Notorious fraudster targets SA
The MMM scheme, founded by convict Sergey Mavrodi and known locally as MMM South Africa, entices investors by advertising that in a month they will make a 30 percent profit.
This week the Communist Party of the Russian Federation sent an e-mail to the South African Communist Party (SACP) warning about the scheme.
Thousands of South Africans are believed to have registered as investors in the intricate money-exchange scheme, and a consultant at MMM South Africa claimed 138 million people from 107 countries had signed up.
This week the scheme set off alarm bells and even affected the head of the National Consumer Commission Ebrahim Mohamed, who yesterday received an SMS from MMM offering him 30 percent monthly return on investments.
National Consumer Commission spokesman Trevor Hattingh said Mohamed would refer the matter to the commission’s enforcement and investigation division as soon as possible.
“The matter needs to be assessed by the (commission) to establish the origins of MMM, and to study their business practices.
“In the meantime consumers are strongly advised to not participate in what could very well be an outlawed pyramid scheme where their monies could in all probability be lost,” Hattingh said.
The apparent mastermind of the scheme is Mavrodi.
Videos of him talking about the scheme in Russian, subtitled in English, are posted on the scheme’s South African Facebook page.
In the latest video uploaded six days ago, he says: “The development in South Africa is just marvellous…
“But nevertheless, you must keep developing the system. Don’t rest on laurels. Tell people how good and kind this system is and that everyone gets paid here.”
This week the Communist Party of the Russian Federation warned about schemes it said Mavrodi was running in South Africa, India and the Philippines.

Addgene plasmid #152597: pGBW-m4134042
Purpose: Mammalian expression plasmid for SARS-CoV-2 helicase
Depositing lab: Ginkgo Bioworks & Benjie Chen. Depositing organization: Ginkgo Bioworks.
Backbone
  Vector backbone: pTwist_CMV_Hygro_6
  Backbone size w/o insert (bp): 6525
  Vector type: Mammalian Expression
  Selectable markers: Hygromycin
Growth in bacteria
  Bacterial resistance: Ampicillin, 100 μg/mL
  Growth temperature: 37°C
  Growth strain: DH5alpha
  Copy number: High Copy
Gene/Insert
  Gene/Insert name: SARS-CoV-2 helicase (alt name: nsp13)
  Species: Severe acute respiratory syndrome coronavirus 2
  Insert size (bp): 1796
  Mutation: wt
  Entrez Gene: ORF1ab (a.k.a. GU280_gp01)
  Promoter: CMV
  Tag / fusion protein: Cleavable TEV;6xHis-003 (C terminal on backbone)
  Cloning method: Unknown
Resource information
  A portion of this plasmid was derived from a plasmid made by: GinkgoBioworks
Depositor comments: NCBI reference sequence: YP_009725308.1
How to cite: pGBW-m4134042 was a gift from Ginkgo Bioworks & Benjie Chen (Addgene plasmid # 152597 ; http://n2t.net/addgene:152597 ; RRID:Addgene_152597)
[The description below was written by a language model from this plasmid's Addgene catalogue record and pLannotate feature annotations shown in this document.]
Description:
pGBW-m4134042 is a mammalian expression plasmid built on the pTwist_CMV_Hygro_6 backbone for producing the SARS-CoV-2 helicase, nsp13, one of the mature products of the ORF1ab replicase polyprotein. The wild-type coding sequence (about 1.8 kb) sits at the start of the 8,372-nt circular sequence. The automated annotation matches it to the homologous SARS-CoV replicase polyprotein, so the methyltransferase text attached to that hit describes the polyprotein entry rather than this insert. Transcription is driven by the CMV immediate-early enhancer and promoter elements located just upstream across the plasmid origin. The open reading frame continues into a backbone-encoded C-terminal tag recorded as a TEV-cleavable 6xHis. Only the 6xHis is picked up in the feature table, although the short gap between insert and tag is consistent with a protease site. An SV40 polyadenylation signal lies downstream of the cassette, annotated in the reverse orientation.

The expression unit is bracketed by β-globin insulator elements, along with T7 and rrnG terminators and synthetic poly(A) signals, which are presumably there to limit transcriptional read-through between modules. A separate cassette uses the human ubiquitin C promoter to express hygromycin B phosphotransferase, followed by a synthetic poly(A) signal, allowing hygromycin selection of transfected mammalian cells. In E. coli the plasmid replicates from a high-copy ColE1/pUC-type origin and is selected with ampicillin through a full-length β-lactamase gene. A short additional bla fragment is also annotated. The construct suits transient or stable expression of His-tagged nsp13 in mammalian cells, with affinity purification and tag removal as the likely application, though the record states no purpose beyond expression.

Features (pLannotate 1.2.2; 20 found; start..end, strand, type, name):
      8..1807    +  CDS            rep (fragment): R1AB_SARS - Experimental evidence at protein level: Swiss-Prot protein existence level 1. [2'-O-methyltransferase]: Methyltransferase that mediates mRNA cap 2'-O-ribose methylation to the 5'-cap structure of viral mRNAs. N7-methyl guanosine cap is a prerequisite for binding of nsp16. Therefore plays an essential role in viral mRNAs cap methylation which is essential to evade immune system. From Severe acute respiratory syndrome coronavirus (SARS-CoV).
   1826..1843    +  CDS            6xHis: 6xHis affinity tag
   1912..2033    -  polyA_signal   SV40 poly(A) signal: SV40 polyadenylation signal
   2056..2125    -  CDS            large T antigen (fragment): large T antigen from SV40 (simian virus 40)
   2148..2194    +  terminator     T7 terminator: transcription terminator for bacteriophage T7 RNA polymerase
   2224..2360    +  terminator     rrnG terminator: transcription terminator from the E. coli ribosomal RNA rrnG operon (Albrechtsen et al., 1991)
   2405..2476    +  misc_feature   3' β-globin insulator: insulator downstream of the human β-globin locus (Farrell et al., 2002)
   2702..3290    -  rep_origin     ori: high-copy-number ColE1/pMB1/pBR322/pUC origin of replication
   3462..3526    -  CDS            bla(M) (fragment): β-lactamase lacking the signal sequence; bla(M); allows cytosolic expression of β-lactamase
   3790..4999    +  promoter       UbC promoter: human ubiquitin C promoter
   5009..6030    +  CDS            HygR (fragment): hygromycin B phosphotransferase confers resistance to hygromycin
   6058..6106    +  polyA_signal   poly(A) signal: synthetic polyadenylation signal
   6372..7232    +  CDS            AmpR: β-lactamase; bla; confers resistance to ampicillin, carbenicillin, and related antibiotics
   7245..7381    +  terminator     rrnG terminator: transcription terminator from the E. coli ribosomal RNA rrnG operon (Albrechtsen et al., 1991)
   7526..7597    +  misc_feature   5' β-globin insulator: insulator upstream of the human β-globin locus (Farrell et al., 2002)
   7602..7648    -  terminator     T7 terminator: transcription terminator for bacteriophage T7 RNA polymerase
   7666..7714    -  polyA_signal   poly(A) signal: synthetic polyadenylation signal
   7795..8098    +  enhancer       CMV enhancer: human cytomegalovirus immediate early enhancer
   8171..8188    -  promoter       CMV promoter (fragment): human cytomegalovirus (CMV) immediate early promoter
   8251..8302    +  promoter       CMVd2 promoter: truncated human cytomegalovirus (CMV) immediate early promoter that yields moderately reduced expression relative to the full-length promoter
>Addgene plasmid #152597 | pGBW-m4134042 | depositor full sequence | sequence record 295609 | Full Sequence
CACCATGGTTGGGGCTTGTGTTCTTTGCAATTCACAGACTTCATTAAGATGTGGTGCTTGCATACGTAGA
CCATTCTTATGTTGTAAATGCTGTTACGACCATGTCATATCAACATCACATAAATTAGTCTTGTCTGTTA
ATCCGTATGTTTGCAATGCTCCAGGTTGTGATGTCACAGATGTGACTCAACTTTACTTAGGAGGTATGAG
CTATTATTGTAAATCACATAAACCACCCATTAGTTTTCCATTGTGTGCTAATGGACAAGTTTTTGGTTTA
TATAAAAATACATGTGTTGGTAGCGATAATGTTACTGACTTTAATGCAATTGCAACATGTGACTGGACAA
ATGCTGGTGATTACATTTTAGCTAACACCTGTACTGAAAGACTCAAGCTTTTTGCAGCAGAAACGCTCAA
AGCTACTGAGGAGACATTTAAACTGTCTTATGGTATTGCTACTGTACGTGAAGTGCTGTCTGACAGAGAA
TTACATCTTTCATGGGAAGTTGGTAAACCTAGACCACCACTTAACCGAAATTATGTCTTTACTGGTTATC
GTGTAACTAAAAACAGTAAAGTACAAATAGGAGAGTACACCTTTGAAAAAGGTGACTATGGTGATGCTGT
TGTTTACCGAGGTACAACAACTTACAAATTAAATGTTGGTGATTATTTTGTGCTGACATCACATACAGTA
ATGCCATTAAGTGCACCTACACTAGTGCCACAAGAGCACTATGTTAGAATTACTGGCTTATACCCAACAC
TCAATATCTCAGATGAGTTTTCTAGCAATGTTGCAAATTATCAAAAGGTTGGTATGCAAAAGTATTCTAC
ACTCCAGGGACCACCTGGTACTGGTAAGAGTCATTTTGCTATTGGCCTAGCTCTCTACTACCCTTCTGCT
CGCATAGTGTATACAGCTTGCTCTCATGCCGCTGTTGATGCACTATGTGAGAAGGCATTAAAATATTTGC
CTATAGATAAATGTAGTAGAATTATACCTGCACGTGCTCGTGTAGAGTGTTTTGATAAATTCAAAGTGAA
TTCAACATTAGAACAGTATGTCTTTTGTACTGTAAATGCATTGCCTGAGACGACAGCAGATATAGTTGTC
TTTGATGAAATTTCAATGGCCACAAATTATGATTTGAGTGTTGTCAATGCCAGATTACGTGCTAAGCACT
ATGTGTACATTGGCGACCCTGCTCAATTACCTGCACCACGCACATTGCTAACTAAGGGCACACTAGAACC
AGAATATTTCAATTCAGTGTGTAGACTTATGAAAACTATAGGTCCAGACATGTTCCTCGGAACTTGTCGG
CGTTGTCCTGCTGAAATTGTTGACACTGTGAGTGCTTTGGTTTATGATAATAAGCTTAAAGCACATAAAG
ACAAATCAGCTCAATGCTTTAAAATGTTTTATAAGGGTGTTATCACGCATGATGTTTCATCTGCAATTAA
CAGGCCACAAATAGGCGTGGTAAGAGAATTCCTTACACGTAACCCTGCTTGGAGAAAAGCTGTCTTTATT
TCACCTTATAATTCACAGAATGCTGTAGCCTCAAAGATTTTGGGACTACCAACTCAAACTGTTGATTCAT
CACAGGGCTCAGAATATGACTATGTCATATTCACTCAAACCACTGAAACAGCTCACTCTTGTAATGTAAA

In an e-mail to the SACP on Wednesday it said: “We consider it our duty to warn our fraternal peoples that this activity may result in bankrupting millions of people. We would like you to know that as a result of such swindles in Russia at least 15 million people suffered and went bankrupt.”
Eight years ago The Moscow Times reported that Mavrodi, who at one stage was a Russian MP, was convicted of masterminding the initial MMM scheme. A judge found he defrauded MMM investors “by deception, betrayal and abuse of trust”.
“MMM was the first and the biggest in a series of financial pyramids that hit Russia in the 1990s. Mavrodi was found guilty of defrauding 10 000 investors out of 110 million roubles, though in reality millions of people lost money in the scheme,” the article said.
“Some two million to 10 million people lost their savings when the pyramid scheme folded in July 1994.”
Mavrodi was sentenced to four-and-a-half years in jail.
Yesterday Financial Services Board spokesman Lesego Mashigo said it was aware of the South African scheme, but because it had no mandate to investigate pyramid or Ponzi schemes, it had referred the matter to the National Consumer Commission.
Hawks spokesman Hangwani Mulaudzi said officers knew of the original MMM scheme, but were unaware of a South African version.
The MMM South Africa website describes the scheme as “a community where people help each other”.
Investors could be awarded various bonuses, including a referral bonus. “Inviting new members into the community is your additional contribution to its development. But nobody forces the members of the community to invite new participants,” the website said.
According to the Consumer Protection Act, a scheme is a pyramid scheme if participants are primarily compensated for recruiting others, rather than from selling any goods or services.
More than 23 000 people have liked the Facebook page for MMM South Africa and about two weeks ago a message was posted on it hitting back at those calling it a scam. “MMM is a community of donation exchange. MMM cannot be regarded as an illegal Ponzi scheme or pyramid scheme.”
Weekend Argus spoke to a consultant on the MMM South Africa website. The consultant said Mavrodi had founded the scheme.
Another consultant said there was no way for Weekend Argus to reach Mavrodi and would not give any contact details for him.
The consultant eventually provided his own work e-mail address.
Queries about the scheme and Mavrodi, including where he was, were not answered by last night.